Attention deficit hyperactivity disorder (ADHD) is a common mental health condition that affects about 10% of the U.S. population, according to CHADD. Even with all of the advancements in science and technology over the years, ADHD can still be a tricky condition to diagnose. Thorough testing is required for determining the precise type of ADHD a child has and the severity of their disorder. With an experienced mental health professional administering the testing and treatment of ADHD, a person can learn to manage symptoms.
However, that hasn’t always been the case. In the 115 years since ADHD was first observed, the scientific community has used a wide array of treatments, terminology, and testing in to understand ADHD. The wide variance contributes to why today many people refer to ADHD as ADD, even though the term hasn’t been used professionally in decades.
Let’s take a closer look at the unique and exciting history of ADHD.
While there were mentions to ADHD-like symptoms as far back as the 18th century, most historians trace ADHD beginnings to Sir Frederick Still observations in 1902. Sir Frederick Still was a renowned pediatrician in London who is commonly referenced as the father of British pediatrics. His initial observations described ADHD as a “defect of moral consciousness”. Still incorrectly thought that ADHD was a matter of children not taking their schoolwork seriously, and saw it as an issue with control.
Soon after in 1908, a physician named Alfred F. Tredgold described symptoms that led children to struggle in school as a high-grade-feeble minded form of brain damage. He was the first to detect that inattention and hyperactivity were primary symptoms of ADHD. Though, like Still, Tredgold was off on the cause of the inattentive and hyperactive symptoms.
Benzedrine Treatments and DSM 1
In the decades following the work of Still and Tredgold, some advancements were made but broadly speaking the medical community still had a long way to go. Studies were being done and children with ADHD were being observed, but determining the cause of ADHD remained elusive and treatments were experimental. In 1937, Dr. Charles Bradley would change that when he published his study documenting his use of Benzedrine on children exhibiting ADHD symptoms.
This was the first time that medication had been used as a treatment method of ADHD, a condition that still lacked a definitive medical name at this time. Bradley’s use of Benzedrine showed promise, and that year the FDA approved the medication for use. While his findings are widely recognized in hindsight, at the moment there was not a large surge in treatment based on his results.
Decades later in 1952 a half-century after Still’s first observations, the American Psychological Association (APA) published their first edition of Diagnostic and Statistical Manual of Mental Disorder (DSM). Although, the lengthy manual featured no mention of a disorder of ADHD. IN the 1950s and 1960s, term that was being used in this time period for ADHD was Minimal Brain Dysfunction Syndrome and the symptoms of ADHD were starting to be treated more regularly with stimulants such as Benzedrine and Ritalin. Using stimulants as a treatment method tapered a bit in the 1970s, as stimulants began to be regulated more strictly.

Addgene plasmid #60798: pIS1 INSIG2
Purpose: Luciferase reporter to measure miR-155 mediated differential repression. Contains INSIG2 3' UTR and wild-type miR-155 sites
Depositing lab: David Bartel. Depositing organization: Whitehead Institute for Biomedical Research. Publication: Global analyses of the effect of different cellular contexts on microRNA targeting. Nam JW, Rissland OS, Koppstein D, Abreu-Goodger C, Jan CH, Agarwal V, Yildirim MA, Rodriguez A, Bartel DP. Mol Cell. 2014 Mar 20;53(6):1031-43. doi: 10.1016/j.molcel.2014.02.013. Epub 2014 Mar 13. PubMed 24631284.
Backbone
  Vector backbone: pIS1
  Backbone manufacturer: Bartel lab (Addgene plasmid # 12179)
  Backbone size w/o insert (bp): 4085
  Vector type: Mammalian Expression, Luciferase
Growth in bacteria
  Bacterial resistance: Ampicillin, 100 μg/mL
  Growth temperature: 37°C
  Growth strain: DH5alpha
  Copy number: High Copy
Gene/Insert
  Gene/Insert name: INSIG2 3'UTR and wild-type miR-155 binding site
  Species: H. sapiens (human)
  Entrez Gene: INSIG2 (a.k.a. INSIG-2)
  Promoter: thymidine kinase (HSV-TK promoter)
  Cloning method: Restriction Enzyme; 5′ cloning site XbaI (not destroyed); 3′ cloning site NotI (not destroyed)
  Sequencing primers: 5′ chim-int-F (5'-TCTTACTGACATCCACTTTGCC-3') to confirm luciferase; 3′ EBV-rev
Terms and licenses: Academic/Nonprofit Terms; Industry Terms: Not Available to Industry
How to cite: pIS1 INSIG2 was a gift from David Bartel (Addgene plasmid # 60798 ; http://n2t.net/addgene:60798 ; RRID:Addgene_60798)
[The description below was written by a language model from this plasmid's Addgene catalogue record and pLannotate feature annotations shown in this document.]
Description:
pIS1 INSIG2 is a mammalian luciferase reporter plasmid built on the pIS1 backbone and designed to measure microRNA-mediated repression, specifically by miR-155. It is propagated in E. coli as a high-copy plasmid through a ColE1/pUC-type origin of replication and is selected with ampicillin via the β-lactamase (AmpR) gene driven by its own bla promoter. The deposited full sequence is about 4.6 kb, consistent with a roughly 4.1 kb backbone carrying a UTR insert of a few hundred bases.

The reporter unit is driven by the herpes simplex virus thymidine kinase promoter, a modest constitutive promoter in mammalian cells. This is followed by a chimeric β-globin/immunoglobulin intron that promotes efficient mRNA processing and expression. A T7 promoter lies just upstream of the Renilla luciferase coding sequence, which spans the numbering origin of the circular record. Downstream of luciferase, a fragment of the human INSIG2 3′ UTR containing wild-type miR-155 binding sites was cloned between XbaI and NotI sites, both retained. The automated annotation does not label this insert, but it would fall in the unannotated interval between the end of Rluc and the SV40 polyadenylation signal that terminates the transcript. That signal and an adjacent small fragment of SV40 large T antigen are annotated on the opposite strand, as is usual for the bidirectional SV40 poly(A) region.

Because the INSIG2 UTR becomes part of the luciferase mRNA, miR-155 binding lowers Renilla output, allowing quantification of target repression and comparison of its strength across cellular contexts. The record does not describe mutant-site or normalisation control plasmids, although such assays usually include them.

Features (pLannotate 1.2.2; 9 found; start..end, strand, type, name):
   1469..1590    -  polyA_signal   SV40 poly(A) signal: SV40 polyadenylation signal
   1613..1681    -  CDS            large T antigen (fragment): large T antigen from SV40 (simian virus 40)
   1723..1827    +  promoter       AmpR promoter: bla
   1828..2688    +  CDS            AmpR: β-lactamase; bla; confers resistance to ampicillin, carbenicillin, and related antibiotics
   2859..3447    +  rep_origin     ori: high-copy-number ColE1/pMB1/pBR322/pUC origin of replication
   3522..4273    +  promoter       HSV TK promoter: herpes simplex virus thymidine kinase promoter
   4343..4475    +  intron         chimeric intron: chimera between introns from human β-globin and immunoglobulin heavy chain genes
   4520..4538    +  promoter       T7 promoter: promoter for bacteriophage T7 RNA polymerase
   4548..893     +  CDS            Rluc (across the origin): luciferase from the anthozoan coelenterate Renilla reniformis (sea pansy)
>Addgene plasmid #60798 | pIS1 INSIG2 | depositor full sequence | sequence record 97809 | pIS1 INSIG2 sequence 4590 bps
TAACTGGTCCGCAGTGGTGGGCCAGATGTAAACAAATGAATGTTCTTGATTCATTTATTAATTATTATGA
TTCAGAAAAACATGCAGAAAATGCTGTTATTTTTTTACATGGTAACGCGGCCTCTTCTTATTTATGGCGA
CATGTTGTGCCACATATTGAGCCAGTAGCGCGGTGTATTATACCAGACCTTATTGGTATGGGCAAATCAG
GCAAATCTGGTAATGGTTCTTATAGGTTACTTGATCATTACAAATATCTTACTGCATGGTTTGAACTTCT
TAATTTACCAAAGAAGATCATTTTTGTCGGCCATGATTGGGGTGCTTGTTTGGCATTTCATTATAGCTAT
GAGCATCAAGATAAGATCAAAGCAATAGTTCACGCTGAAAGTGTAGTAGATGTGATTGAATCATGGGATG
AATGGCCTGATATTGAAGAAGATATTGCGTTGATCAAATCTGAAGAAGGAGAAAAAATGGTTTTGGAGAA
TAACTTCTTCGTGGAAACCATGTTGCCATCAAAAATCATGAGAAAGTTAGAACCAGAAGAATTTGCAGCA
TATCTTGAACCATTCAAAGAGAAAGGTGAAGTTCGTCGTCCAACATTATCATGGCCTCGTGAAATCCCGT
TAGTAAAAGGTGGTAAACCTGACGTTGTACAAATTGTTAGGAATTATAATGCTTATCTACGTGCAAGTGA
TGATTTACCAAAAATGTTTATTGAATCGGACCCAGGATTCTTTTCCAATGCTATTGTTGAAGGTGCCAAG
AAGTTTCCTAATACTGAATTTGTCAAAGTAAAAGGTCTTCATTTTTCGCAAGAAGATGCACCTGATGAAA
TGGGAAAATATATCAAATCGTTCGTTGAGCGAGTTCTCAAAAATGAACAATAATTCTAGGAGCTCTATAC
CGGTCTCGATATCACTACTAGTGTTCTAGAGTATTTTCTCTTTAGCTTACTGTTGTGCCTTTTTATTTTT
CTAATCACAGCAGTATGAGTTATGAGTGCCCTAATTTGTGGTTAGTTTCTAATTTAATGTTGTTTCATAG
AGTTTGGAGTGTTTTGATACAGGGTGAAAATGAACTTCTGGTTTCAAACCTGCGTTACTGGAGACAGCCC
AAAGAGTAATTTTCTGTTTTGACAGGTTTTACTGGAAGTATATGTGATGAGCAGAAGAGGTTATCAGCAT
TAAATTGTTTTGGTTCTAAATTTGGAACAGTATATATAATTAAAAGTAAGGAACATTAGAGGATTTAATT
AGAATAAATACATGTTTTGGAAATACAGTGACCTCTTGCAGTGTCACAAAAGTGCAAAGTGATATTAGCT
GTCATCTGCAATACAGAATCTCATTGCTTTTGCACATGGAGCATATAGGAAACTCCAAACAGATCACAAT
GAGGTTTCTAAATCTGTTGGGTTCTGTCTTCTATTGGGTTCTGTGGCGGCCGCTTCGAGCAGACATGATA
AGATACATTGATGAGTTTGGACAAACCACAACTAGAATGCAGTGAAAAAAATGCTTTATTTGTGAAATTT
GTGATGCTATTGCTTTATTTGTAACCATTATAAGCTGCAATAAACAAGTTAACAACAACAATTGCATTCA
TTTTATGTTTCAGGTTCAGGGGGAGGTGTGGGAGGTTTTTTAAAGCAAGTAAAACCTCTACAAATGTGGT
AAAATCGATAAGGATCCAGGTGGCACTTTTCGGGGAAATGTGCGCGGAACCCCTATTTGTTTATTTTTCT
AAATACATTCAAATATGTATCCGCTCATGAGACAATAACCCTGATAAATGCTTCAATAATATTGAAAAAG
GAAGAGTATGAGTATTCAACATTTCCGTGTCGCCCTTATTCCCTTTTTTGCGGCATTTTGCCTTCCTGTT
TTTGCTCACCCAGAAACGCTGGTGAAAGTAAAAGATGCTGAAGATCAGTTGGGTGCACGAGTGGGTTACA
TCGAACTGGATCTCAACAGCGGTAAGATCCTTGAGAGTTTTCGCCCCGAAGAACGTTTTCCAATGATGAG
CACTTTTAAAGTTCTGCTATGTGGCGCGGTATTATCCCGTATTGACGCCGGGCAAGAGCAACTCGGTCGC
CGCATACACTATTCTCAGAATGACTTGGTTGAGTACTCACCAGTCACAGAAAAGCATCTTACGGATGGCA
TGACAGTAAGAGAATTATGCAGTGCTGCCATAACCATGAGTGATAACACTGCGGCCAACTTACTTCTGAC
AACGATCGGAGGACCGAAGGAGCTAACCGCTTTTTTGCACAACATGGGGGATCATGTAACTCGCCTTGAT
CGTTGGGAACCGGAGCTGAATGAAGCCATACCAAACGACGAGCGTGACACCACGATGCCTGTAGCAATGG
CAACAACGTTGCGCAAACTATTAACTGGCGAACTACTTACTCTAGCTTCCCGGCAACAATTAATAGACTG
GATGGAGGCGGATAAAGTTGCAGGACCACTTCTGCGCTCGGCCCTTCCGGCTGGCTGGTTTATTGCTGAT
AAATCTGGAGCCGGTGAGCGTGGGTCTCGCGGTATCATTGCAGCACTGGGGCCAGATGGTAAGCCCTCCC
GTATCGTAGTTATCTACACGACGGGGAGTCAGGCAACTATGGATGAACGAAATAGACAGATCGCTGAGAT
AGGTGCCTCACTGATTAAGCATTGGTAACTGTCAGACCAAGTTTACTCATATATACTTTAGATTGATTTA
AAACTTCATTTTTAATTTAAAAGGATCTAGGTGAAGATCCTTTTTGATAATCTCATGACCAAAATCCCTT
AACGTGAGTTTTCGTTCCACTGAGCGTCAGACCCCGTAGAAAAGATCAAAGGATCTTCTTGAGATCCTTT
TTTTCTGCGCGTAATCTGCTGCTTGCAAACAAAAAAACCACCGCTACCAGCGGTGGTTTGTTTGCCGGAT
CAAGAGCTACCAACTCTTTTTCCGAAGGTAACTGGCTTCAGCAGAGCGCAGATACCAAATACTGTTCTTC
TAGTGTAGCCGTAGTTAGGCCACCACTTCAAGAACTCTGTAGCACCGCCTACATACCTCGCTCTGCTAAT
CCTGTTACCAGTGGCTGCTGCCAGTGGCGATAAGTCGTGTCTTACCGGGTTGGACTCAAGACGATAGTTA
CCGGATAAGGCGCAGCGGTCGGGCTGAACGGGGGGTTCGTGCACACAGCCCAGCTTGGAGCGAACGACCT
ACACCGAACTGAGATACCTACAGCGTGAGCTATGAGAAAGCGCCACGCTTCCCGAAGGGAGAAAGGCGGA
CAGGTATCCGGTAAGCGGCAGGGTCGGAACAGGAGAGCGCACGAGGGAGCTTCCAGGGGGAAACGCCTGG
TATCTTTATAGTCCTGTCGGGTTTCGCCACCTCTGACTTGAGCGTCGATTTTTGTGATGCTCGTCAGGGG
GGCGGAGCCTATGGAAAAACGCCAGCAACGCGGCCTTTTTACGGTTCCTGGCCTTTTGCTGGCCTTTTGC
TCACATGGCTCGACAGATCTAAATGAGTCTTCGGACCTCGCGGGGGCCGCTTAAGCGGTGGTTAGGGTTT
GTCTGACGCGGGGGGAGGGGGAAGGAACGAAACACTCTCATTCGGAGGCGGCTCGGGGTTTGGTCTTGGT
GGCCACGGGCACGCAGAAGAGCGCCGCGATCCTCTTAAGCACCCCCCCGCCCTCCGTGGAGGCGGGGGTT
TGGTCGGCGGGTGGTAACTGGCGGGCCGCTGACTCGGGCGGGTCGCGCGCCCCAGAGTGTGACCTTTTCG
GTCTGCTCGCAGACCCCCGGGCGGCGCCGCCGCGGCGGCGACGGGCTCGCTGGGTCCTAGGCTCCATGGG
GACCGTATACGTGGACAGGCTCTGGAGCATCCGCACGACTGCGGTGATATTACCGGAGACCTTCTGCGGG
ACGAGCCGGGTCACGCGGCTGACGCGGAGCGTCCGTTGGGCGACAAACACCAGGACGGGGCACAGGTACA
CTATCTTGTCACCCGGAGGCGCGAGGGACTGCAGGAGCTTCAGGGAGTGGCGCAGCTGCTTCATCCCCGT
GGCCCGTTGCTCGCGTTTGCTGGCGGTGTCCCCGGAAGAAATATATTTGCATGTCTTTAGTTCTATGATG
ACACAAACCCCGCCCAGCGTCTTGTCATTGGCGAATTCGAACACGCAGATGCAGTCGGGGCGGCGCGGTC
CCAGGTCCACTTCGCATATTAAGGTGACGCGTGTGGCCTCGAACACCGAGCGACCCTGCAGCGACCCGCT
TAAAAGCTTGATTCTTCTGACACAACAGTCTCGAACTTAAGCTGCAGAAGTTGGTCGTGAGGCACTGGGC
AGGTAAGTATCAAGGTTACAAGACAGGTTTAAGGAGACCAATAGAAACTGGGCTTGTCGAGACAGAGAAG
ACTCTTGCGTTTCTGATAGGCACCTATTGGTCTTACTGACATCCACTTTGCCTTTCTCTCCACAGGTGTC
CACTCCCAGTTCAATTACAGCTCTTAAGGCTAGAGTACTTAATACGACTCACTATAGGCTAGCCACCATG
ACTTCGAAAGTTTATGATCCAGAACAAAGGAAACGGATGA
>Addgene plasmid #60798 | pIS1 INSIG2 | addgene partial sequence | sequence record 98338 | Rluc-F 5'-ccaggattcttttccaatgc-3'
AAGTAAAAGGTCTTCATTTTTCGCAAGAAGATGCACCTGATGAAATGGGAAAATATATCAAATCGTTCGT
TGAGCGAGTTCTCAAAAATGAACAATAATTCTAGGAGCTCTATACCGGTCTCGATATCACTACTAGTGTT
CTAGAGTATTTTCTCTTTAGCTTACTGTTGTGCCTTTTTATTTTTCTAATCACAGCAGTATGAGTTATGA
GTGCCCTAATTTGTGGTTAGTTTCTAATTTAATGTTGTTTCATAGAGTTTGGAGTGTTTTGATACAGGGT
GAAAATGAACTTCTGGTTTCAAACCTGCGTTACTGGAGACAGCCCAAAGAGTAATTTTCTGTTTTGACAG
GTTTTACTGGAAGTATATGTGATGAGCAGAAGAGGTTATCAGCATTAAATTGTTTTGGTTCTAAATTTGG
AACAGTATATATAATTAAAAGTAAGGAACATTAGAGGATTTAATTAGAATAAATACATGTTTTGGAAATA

When the DSM III was released in 1980, the disorder was finally given a name: Attention Deficit Disorder (ADD). This was the first time the disorder was assigned subtypes, segmenting the disorder by hyperactivity and non-hyperactivity. A mere seven years later in 1987, a revised edition of the DSM III was released and the disorder was reclassified as ADHD. Despite the change, the term ADD is still widely and incorrectly used.
Modern Testing and Treatment
The 1980s and 1990s were a period where ADHD was studied in tremendous detail. The public’s awareness of ADHD was heightened during this time, as educators and parents alike began to watch for early symptoms in children.
In 2000, the DSM IV was released and our modern ADHD diagnostic naming conventions for the three types of ADHD was created. As is still the case today, discourse discussing whether or children should be prescribed stimulants was a talking point of the time. By result, Strattera was released in 2002 and became the first FDA-approved medication for ADHD that was a non-stimulant.
In the past decade or so, testing and diagnostics have gotten more advanced and mental health professionals are able to pinpoint individual symptoms and create custom-treatment methods accordingly.
Family Psychiatry and Therapy
At Family Psychiatry and Therapy, our staff possesses over 20 years of brain-training experience that, in combination with our state-of-the-art technology, makes us the go-to mental health professionals for ADHD testing and treatment. Instead of quickly diagnosing and prescribing medication to your child, we will take our time to identify the particular type of ADHD your child is experiencing, and create a custom-built training system to help your child overcome the symptoms of ADHD.
To schedule a diagnostic evaluation for your child, or to learn more about why we are so good at what we do, contact us today.